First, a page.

Two hundred miles into the trip, we reach Valdaione of the few places where Radishchev is not a hero. He wrote that all the local women were prostitutes. If so, they have moved on to greener pastures, but closer to Moscow they line the highway preening for business.
Valdai, a town of about 20,000, is now famous for its lakes and aspires to be a tourist haven, but it has a long way to go. The streetlights are never turned on, apparently to save electricity. And then there's the Hotel Valdai. Radishchev was treated to baths and the comforts of so-called "lustful monsters" who stole travelers' money, health, and valuable travel time. We were treated to a Soviet confection of chipped white brick.
The unsmiling staff seemed surprised if not downright upset to have foreign visitors. With a new willingness to please permeating Russia these days, it was a shock to find Soviet-style brusqueness. You have to pay a fine if you fill in the complicated registration form incorrectly. Payment for the room is demanded in advance. The curt explanation is: "Russians live day by day."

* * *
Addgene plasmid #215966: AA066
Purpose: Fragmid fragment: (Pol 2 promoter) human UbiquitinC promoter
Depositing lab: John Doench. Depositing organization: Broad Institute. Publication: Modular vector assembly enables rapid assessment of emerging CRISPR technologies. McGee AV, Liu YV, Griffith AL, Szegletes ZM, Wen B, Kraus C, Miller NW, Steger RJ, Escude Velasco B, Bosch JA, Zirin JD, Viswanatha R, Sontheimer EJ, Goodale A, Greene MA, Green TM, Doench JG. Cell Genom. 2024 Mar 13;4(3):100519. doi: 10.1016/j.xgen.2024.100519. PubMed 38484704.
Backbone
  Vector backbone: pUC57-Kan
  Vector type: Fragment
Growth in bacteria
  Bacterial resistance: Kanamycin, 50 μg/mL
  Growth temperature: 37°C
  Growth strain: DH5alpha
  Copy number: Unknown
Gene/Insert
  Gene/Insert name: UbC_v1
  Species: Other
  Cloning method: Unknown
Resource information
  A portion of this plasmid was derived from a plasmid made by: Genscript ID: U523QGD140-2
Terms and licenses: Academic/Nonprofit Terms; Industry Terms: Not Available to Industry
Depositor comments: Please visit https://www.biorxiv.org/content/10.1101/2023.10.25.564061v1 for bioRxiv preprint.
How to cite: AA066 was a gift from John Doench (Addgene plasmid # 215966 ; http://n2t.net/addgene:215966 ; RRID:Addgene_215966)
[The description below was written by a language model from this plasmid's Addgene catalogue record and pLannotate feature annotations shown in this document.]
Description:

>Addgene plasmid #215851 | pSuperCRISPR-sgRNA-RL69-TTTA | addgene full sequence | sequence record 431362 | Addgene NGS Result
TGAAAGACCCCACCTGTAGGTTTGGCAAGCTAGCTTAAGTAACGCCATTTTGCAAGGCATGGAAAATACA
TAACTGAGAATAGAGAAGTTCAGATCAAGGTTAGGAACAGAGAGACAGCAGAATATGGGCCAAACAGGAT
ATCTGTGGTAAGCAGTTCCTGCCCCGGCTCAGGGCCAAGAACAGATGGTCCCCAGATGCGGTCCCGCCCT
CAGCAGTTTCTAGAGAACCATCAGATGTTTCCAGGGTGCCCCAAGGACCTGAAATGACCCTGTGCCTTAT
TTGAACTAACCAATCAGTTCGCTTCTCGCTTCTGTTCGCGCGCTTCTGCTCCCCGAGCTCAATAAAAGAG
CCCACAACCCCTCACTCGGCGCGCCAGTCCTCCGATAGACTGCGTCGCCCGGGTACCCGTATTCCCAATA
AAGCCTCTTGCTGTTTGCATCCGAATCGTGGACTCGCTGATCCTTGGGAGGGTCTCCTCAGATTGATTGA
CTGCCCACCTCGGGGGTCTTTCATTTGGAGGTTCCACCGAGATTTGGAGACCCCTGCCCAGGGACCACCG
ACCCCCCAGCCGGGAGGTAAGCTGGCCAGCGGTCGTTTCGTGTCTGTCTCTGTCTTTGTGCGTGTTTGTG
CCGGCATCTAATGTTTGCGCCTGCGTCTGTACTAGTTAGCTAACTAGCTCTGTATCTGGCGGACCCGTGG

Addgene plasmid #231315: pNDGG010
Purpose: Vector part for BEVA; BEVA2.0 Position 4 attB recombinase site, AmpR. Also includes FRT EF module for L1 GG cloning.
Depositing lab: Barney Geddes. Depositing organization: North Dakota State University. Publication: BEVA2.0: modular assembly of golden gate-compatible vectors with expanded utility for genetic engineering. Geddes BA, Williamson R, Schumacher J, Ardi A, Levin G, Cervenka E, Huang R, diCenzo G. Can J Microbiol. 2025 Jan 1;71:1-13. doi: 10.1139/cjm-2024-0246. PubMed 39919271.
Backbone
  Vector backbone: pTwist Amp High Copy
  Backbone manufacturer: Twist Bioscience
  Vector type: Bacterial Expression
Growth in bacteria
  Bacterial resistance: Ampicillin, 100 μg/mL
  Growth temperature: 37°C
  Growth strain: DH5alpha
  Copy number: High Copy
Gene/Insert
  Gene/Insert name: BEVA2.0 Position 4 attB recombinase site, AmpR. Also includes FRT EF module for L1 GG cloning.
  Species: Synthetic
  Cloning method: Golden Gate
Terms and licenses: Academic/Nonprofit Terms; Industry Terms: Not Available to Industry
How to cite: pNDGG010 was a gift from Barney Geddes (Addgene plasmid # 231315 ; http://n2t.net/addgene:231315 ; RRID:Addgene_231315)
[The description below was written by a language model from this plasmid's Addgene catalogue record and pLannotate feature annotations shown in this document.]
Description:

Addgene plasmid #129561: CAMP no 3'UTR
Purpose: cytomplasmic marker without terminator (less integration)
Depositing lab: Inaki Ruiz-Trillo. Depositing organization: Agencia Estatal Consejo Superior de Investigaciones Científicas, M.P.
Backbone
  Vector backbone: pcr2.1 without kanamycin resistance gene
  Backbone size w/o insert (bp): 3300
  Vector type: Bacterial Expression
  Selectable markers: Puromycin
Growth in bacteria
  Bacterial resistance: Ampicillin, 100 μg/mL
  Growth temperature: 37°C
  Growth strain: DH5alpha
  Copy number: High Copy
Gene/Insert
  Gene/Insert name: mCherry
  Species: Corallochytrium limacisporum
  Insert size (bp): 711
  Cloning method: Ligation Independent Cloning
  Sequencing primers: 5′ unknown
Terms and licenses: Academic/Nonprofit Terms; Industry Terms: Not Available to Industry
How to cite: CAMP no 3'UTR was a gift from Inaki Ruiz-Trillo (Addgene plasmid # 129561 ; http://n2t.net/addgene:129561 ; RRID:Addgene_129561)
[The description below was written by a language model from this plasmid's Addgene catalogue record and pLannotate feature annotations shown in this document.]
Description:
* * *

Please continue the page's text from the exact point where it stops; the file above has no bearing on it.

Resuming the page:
It was a rough night. The Valdai hotel had long since shut off its hot water and heat, and the room was freezing. And then suddenly in the wee hours, there was this noise.
A check of the door dispelled fears of an intruder, but the noise continued. It was loud. It was downright raucous!
Telltale nibble marks in a box of oatmeal later revealed it had been the scratching, gnawing assault of a Russian rodent.
Morning came too quickly or not quickly enough depending on how you look at it. The receptionist, resigned to trouble, asked, "What are your complaints?"
She wasn't going to do anything about them, and it became clear why the hotel demands money in advance. When competition hits this town, and it's coming, this hotel will be history.